Disease characteristics predict belimumab response in SLE
medwireNews: High disease activity, short disease duration, and low baseline damage are associated with an increased response to belimumab in patients with systemic lupus erythematosus (SLE), real world study data show.
“At present, belimumab is frequently used as the last option in SLE treatment,” note Andrea Doria (University of Padova, Italy) and co-authors in Arthritis & Rheumatology.
“Based on our data, we suggest that an earlier use of belimumab in patients with active SLE may maximize its efficacy, since it improves patient prognosis in terms of better response, achievement of remission/LDA [low disease activity] and hindrance of damage accrual.”
Doria and team analyzed data for 466 patients (mean age 41 years, 92% women) with active SLE (mean duration 12 years) who received intravenous belimumab at 24 centers across Italy.
Of these, 49.2% achieved an SRI-4 response within 6 months. After adjustment for potential confounders, the researchers found that a baseline SLEDAI-2K of 10 or higher and a disease duration of 2 years or shorter were significantly associated with an increased likelihood of a response at 6 months, at odds ratios (ORs) of 3.14 and 1.94, respectively. Skin involvement at baseline predicted a lower likelihood of a response, at an OR of 0.42.
At 12 months, the proportion of responders had increased to 61.3% and the likelihood of a response was again significantly higher among individuals with a baseline SLEDAI-2K of 10 or higher (OR=3.48) and also among those with baseline musculoskeletal involvement (OR=1.98) and a baseline Systemic Lupus International Collaborating Clinics damage index (SDI) of 0 (OR=1.74).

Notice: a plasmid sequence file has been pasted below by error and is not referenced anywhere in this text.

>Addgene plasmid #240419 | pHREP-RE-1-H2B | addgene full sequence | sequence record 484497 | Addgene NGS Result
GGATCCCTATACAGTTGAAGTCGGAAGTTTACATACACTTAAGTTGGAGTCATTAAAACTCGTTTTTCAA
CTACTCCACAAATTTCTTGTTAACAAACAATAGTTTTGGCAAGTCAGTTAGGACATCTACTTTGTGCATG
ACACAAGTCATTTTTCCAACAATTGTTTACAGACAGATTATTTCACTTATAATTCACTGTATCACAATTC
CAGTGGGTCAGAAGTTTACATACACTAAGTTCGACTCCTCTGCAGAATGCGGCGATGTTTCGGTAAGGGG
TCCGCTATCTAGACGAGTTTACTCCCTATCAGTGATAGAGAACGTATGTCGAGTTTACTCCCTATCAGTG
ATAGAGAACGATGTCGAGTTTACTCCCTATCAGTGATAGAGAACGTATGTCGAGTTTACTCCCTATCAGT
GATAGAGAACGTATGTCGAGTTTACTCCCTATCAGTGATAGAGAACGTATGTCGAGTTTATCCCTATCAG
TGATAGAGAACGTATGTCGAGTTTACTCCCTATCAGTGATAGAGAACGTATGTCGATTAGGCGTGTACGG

The response rate was highest at 24 months, at 69.7%, and at this timepoint was still significantly higher among individuals with a baseline SLEDAI-2K of 10 or higher (OR=4.25) as well as those with a disease duration of up to 2 years (OR=3.79).
The SRI-4 response remained relatively stable between 24 and 36 months, at which point it was 69.6%. The only variable associated with an increased likelihood of a response at 36 months was a baseline SLEDAI-2K of 10 or higher (OR=14.59). By contrast, baseline smoking was associated with a significantly lower odds of a response at this time, with an OR of 0.19.
The investigators also report that remission rates (cSLEDAI=0 and prednisone ≤5 mg/day with immunosuppressants and antimalarials at a stable dose) increased from 24.9% at 6 months to 49.4% at 36 months, while LDA rates (cSLEDAI ≤2) increased from 55.6% to 78.9%.
Spending at least 25% of the median 18-month follow-up period in remission or at least 50% of the time with LDA was associated with significantly less damage, with both remission and LDA predicted by a baseline SLEDAI-2K below 10 and an SDI of 0, at ORs ranging from 1.9 to 3.2.
Doria et al note that the contradiction between people with higher baseline disease activity being more likely to achieve SRI-4 response at different timepoints, but less likely to achieve a cumulative remission of at least 25% or LDA of at least 50% of follow-up “may be explained considering that an initial drop of 4 SLEDAI-2K points may be more promptly achieved in patients with higher baseline disease activity, thereby leading to a faster SRI-4 achievement, while requiring a longer time for a high cSLEDAI to flatten to ≤2 or to zero i.e. to reach LDA or remission.”
They conclude: “The early use of belimumab in patients with active SLE and low baseline damage predicts favorable outcomes in a real‐life setting.”